Clean Diesel Technologies seeks to jump-start sales, turn first profit
Some companies run from California’s strict regulatory standards on air pollution and emissions. Not Clean Diesel Technologies Inc., where the executives can’t imagine being anywhere else.
CDTi manufactures and distributes vehicle emissions control systems to automakers and other customers.
The Ventura company’s products include diesel particulate filters, exhaust accessories and catalysts. Its products reduce emissions from gasoline, diesel and natural gas combustion engines, making its California location especially valuable.
“California is one of our biggest markets,” said Nikhil Atul Mehta, who is interim chief executive, a job he shares with Pedro J. Lopez-Baldrich. “The California Air Resources Board is at the forefront and leading the charge on clean air, compared to the rest of the world.”
Clean Diesel Technologies makes its products for a broad range of uses, including family cars, big diesel rigs, school buses and off-road jobs such as mining. CDTi maintains sales offices in Britain, Canada, France, Japan and Sweden.
Clean Diesel Technologies began trading on Nasdaq in October 2007.
In 2010, as the result of a merger with Catalytic Solutions Inc., CDTi moved its headquarters from Connecticut to California.
The company recently announced that it had begun producing catalysts for Honda Motor Co.'s 2015 Acura TLX sedan. Clean Diesel Technologies also makes catalysts for Honda’s Accord and RLX models.
“We view this as a nice win,” said Roth Capital Partners analyst Matt Koranda, “as it adds to CDTI’s growing catalog of products with Honda.”
In April, the California Air Resources Board gave CDTi “an expanded verification” for its Purifilter EGR emission reduction system. That will allow the product to be used in a broader range of emissions control situations.
Last month, CDTi received $6.1 million through the sale of stock and warrants. The company said it would use the funds for general corporate purposes.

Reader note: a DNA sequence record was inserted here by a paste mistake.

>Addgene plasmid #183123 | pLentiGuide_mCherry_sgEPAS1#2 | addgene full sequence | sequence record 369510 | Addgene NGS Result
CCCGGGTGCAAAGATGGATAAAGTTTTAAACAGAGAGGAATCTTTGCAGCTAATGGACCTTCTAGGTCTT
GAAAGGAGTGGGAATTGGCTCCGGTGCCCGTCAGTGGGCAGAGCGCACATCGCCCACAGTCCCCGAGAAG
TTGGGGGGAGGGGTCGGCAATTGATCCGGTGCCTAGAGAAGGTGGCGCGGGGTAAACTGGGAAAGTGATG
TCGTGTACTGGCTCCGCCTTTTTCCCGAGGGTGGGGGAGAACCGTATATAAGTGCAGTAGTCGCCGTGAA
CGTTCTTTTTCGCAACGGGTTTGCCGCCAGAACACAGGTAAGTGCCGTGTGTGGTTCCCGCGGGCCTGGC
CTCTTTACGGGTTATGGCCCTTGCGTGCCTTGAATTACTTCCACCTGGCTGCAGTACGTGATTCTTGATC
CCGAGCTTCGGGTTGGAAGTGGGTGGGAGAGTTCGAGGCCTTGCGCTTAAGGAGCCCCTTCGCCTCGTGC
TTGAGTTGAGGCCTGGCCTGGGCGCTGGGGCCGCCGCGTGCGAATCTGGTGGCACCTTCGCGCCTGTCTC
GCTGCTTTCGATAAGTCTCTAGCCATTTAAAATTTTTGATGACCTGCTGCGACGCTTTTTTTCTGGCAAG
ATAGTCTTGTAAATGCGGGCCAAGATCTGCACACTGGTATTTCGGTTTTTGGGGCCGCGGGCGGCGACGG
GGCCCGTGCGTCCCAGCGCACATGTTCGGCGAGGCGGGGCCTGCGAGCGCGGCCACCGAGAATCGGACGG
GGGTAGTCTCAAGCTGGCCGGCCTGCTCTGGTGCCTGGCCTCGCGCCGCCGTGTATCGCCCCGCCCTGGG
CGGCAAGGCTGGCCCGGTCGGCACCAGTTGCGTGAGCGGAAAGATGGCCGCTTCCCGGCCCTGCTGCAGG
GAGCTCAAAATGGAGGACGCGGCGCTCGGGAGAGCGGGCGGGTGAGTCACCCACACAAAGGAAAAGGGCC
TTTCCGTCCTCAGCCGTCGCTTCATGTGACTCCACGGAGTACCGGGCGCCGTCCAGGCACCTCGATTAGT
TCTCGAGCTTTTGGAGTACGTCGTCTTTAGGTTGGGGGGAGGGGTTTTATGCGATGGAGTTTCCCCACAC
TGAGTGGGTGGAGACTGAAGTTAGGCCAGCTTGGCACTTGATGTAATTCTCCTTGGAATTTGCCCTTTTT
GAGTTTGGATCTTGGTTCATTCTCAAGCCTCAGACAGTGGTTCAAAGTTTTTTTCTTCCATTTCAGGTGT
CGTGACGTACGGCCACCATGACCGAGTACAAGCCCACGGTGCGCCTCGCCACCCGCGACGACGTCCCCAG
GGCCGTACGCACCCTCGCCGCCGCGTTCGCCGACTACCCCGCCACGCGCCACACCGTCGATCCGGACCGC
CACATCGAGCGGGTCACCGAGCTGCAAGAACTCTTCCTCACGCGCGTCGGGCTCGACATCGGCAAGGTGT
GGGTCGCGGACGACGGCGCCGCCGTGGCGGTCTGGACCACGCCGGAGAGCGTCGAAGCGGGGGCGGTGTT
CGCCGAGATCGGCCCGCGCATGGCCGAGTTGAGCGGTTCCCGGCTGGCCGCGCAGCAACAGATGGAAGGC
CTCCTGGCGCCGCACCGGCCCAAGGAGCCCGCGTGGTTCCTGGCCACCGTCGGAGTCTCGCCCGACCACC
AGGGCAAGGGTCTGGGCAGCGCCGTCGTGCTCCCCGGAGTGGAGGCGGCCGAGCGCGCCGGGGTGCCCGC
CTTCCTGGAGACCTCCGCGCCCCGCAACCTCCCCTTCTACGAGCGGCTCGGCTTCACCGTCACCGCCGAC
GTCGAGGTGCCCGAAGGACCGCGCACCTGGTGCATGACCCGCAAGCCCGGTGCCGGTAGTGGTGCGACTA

Mehta said the company’s “claim to fame is more than cleaning up dirty trucks and supplying catalysts for vehicles. We’re also a technology leader in the industry.”
For example, catalysts have traditionally relied on platinum, which is very expensive. “Our products have significantly reduced the amount of platinum usually required to do the same work,” Mehta said.
The company has yet to turn a profit and doesn’t produce enough cash from operations to meet its expenses. As of Dec. 31, CDTi had accumulated losses of $181.7 million.
On Thursday, the company reported that first-quarter sales fell more than 6% to $12.5 million compared with a year earlier. CDTi’s net loss swelled to $3.8 million from $2.1 million a year earlier; the company cited weakness in Europe and in U.S. markets outside California.
CDTi’s independent auditors in March said there was “substantial doubt” over the company’s “ability to continue as a going concern” based on its finances as of Dec. 31, the company said in a filing with the Securities and Exchange Commission. The auditors’ so-called going-concern letter was eliminated as of the end of the first quarter because of the recent financing, a company spokesman said.
In January, CDTi Chief Executive R. Craig Breese left the company and hasn’t been replaced yet.
In September, the federal Occupational Safety and Health Administration ordered the company to pay a former chief financial officer $1.9 million. OSHA said the former executive had been wrongfully terminated for “warning the board of directors about ethical and financial concerns raised by a proposed merger.” The company agreed to settle the case for $400,000.
Two analysts regularly cover the company and both have it rated as a buy.
Koranda of Roth Capital Partners said in a note to investors: “We believe CDTi is building a strong suite of catalyst technologies that can address future emissions challenges for its customers.”